The non-adjustable union nut wrench (fig. 1-29) is
used to assemble and disassemble launch valve piping
union nuts. These special open-end wrenches are
designed to pass over the piping and then slide onto the
union nut to fully engage five of the six flats, thus
reducing the probability of damaging the nuts.
These non-adjustable union nut wrenches
are the preferred type for launch valve piping.
Under no circumstances should any other type
of adjustable or open-end wrench be used on
launch valve piping fittings.
Box wrenches (fig. 1-30) are safer than open-end
wrenches since there is less likelihood they will slip off
the work. They completely surround, or box, a nut or
The most frequently used box wrench has 12 points
or notches arranged in a circle in the head and can be
used with a minimum swing angle of 30 degrees. Six-
and eight-point wrenches are used for heavy duty;
twelve-point for medium, and sixteen for light-duty
One advantage of the 12-point construction is the
thin wall. It is more suitable for turning nuts that are
hard to get at with an open-end wrench. Another
advantage is that the wrench will operate between
obstructions where the space for handle swing is
limited. A very short swing of the handle will turn the
nut far enough to allow the wrench to be lifted and the
next set of points fitted to the corners of the nut.
One disadvantage of the box-end wrench is the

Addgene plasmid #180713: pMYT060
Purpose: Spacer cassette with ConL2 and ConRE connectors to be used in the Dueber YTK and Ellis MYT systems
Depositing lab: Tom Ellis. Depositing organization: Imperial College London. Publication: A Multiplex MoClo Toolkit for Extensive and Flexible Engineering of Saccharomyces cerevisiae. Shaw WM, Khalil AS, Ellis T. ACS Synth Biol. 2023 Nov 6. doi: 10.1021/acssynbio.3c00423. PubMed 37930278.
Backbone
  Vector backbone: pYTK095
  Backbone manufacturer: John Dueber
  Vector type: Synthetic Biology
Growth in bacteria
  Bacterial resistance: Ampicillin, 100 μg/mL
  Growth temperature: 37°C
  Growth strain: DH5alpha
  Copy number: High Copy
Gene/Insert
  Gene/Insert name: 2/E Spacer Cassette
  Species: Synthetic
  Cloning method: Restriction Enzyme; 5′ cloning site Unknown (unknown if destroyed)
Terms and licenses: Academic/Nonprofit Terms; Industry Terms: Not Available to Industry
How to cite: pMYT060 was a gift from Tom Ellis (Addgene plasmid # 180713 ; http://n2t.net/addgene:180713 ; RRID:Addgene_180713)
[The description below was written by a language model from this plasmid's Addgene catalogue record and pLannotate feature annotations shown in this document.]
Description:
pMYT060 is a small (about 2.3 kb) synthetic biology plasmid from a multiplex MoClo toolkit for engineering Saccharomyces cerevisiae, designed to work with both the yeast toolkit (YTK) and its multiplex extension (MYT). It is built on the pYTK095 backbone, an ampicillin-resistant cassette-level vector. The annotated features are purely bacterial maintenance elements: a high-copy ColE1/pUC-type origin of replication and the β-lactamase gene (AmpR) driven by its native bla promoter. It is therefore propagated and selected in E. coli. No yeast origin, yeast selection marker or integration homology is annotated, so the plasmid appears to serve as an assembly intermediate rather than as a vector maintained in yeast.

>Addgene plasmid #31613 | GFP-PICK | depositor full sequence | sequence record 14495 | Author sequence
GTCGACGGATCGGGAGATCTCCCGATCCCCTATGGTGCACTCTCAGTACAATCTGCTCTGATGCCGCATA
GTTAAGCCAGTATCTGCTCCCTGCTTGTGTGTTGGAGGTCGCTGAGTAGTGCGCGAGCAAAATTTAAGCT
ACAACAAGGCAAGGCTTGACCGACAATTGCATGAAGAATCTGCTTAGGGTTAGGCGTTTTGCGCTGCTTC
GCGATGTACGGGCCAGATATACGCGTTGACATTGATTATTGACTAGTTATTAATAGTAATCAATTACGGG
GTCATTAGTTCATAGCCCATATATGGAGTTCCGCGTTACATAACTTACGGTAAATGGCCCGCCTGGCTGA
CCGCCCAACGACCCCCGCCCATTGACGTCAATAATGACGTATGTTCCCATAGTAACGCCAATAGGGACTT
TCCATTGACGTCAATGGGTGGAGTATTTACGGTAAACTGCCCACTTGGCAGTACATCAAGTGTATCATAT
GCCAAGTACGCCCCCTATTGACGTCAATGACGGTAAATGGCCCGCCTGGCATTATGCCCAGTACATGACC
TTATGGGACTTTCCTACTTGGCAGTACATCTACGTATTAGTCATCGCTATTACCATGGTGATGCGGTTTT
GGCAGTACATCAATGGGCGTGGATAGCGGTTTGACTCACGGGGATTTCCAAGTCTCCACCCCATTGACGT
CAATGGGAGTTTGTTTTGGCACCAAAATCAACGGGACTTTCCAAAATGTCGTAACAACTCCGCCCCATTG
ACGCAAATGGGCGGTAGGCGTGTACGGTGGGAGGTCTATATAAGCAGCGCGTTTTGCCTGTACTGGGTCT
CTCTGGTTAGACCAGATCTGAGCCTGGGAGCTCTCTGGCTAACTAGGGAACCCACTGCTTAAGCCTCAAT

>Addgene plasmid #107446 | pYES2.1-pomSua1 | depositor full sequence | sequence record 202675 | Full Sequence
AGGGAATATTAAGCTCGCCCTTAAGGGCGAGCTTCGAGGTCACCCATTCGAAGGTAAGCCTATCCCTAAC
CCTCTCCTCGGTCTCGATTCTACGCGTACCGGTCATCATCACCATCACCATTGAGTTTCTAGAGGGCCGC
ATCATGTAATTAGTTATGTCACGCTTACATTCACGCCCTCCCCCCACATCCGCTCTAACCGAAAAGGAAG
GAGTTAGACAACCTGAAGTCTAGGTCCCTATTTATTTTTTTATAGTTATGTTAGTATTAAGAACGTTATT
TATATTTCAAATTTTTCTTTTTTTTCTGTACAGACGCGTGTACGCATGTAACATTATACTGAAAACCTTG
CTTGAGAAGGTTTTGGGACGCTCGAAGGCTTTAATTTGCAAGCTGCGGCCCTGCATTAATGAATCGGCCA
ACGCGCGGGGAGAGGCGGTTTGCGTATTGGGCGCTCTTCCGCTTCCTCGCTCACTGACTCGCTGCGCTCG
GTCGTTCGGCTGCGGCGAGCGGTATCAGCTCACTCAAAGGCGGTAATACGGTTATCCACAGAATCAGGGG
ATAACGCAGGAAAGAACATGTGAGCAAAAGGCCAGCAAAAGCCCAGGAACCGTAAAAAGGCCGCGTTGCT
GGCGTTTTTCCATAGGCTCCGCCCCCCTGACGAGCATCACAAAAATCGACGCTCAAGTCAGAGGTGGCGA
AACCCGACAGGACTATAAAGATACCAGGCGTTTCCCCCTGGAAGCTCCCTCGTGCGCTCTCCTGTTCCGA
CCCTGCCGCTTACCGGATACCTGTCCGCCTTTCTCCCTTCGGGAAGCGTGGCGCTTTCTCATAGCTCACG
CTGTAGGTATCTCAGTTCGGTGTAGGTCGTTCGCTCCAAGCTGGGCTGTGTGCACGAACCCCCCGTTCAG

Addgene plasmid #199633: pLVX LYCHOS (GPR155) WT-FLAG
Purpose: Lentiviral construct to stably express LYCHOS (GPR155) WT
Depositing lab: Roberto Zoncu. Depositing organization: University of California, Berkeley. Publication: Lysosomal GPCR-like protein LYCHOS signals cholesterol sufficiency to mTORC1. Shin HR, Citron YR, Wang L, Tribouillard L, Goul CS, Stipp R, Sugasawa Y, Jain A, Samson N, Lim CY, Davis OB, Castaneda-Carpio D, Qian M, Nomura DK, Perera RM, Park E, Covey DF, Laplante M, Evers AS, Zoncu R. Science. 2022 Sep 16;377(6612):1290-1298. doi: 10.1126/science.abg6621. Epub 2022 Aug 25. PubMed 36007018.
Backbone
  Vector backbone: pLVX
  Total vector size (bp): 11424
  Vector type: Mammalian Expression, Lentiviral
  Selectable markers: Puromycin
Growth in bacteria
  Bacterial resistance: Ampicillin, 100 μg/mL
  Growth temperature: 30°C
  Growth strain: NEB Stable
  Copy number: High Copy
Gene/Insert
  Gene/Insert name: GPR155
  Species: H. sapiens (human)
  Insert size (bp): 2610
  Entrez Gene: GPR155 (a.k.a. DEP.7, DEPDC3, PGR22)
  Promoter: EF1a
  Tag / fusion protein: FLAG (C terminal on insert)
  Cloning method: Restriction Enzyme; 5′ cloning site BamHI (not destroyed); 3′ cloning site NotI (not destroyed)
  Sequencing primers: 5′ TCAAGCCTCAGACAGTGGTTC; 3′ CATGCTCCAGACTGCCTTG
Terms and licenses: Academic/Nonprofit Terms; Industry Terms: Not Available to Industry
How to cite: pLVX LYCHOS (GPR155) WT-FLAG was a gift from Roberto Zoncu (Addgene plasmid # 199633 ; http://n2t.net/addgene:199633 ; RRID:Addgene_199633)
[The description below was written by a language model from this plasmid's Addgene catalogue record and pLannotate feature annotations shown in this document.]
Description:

time loss that occurs whenever a craftsman has to lift
the wrench off and place it back on the nut in another
position when there is insufficient clearance to spin the
wrench in a full circle.
After a tight nut is broken loose, it can be
unscrewed much more quickly with an open-end
wrench than with a box-wrench. A combination
box-open end wrench (fig. 1-31) comes in handy in a
situation of the type. You can use the box-end for
breaking nuts loose or for snuggling them down, and
the open-end for faster turning.
The box-end portion of the wrench can be designed
with an offset in the handle. Notice in figure 1-31 how
the 15-degree offset allows clearance over nearby parts.
The correct use of open-end and box-end wrenches
can be summed up in a few simple rules, most
important of which is to be sure that the wrench
properly fits the nut or bolt head.
When you have to pull hard on the wrench, as in
loosening a tight nut, make sure the wrench is seated
squarely on the flats of the nut.
Pull on the wrenchDO NOT PUSH. Pushing a
wrench is a good way to skin your knuckles if the
wrench slips or the nut breaks loose unexpectedly. If it
is impossible to pull the wrench and you must push, do
it with the palm of your hand and hold your palm open.
Only actual practice will tell you if you are using
the right amount of force on the wrench. The best way
to tighten a nut is to turn it until the wrench has a firm,
solid "feel." This will turn the nut to proper tightness
without stripping the threads or twisting off the bolt.
This "feel" is developed by experience alone. Practice
until you have mastered the "feel."
Figure 1-29.Nonadjustable union nut wrench.
Figure 1-30.12-point box-end wrench.
Figure 1-31.Offset combination wrench.